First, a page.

As if the federation did not have enough problems, the resource mobilisation and expenditure management panel of the Expert Advisory Council (EAC) set up by the Ministry of Finance has decided to make its own contribution. Instead of focusing on measures to rationalise the oversized spenders at the federal level and bring into the tax net the well-known delinquents, the panel wants to restore the federal dominance in resource distribution. In 2010, the seventh National Finance Commission (NFC) award raised the provincial share to 57.5 per cent. This is a dangerous game which, unfortunately, has already begun in a disguised form by forcing the provinces to show heavy surpluses in the current year to meet the federal deficit. In the first six months, federal expenditure exceeded the revenue by Rs694 billion. However, a provincial surplus of Rs165 billion reduced the consolidated fiscal deficit by that much. The game neither makes economic nor political sense.
A business-leaning political leadership that has failed to achieve the revenue target fixed for the current year with great fanfare, an establishment which claims the lion’s share of expenditure and donors whose money has not achieved reform of the tax machinery would love it. It is no accident that the panel includes economic enthusiasts from the Musharraf team. True, the provinces have traditionally fought shy of mobilising their own resources. The jump in their NFC share reduced any incentive there was to expand their tax base. Their expenditure practices also leave much to be desired. These weaknesses make a case for reform to enlarge the cake, not to shift it around. Most productive areas of expenditure — education, health, water supply and sanitation, agriculture, irrigation — lie in the provincial domain. Federal fiscal imprudence far outweighs that of the provinces. Since 2005-06, the federal government has been running a revenue deficit. In other words, it has been borrowing for current expenditures and not just for development. Debt servicing, security, civil administration and subsidies are its major heads of expenditure, all falling in the category of unproductive expenditure. If the provinces have not generated their own revenue in line with the understanding given in the NFC, the ratio of FBR’s tax collection-to-GDP has been a single-digit affair since 2001-02. Direct taxes constitute only one-third of the tax collection, more than half coming from withholding agents. The indirect Sales Tax is the largest source of revenue — 55 per cent of its collection through the imports from just five items and 67 per cent of the domestic collection only from six items. Despite the devolvement of 17 ministries to provinces, federal expenditure has risen instead of decreasing. As a matter of fact, most devolved ministries continue to function by another name. Reform, not the rollback of the NFC, is the way to deal with the federal fiscal cliff.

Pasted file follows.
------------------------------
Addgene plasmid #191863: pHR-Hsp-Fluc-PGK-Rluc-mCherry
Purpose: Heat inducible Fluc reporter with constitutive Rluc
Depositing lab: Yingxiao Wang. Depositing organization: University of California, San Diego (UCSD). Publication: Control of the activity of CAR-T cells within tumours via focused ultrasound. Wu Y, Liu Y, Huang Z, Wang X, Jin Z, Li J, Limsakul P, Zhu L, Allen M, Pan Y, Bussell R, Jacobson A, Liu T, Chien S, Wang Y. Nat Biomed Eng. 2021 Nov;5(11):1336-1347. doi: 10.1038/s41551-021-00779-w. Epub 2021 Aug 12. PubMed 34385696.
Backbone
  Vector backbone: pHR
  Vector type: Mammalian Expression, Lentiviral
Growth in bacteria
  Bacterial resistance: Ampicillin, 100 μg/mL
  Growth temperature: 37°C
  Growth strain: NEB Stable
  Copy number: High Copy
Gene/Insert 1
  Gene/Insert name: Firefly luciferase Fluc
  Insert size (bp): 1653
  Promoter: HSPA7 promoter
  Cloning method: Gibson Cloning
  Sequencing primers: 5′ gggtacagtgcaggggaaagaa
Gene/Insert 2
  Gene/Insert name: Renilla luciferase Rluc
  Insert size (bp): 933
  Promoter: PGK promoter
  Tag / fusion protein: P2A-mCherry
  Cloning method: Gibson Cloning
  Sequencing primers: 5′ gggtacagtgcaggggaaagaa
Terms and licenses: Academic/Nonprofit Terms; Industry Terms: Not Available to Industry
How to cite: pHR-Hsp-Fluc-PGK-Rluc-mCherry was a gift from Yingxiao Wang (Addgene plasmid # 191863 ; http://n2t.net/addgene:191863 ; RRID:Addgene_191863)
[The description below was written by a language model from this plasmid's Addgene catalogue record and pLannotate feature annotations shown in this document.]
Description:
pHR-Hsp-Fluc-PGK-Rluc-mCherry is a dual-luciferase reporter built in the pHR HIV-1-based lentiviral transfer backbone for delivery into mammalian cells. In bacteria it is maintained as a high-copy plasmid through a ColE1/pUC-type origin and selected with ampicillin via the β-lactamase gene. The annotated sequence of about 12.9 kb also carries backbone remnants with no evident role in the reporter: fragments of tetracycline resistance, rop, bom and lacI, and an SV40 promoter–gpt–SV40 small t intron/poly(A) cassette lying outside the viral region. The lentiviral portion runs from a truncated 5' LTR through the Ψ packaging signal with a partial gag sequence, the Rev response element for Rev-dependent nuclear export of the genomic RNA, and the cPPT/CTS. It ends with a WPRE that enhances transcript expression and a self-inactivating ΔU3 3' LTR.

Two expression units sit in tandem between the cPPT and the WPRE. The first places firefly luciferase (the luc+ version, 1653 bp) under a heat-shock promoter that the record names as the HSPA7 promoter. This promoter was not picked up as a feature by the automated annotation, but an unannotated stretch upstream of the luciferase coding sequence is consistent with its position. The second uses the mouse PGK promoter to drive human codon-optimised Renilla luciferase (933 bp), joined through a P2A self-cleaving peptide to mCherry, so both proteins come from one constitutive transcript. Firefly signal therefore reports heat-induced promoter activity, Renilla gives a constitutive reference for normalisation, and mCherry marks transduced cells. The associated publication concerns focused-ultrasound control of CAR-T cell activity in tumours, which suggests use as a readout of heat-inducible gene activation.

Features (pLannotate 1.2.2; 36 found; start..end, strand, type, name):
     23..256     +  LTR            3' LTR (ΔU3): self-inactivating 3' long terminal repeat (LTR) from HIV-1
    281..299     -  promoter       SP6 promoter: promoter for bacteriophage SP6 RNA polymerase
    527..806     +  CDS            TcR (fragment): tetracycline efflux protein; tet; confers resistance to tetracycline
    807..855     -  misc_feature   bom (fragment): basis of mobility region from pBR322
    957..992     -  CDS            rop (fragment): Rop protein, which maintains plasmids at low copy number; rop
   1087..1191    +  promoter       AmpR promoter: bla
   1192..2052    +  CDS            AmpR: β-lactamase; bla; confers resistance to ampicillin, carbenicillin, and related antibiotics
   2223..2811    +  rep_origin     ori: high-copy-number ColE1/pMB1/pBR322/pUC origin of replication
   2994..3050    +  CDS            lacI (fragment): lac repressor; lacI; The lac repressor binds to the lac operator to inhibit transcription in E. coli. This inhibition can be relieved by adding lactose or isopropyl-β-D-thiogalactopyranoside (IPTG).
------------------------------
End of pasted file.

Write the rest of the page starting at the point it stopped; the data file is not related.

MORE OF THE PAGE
A centralised system of political and economic decision-making and the resultant need to concentrate resources at the centre was among the main reasons for the separation of East Pakistan. The 1973 Constitution was the first major step to address this imbalance. However, the spirit of the Constitution was not reflected in resource allocation until 2010, the year of the Eighteenth Constitutional Amendment and the seventh NFC award. The former inserted Article 160 (3A), stating: “The share of the provinces in each award of the National Finance Commission shall not be less than the share given to the provinces in the previous Award.” Disturbing this hard-won consensus is insane. By choosing to be silent to date on the issue, has the finance minister, who chairs the EAC, acquiesced?
Published in The Express Tribune, May 9th, 2014.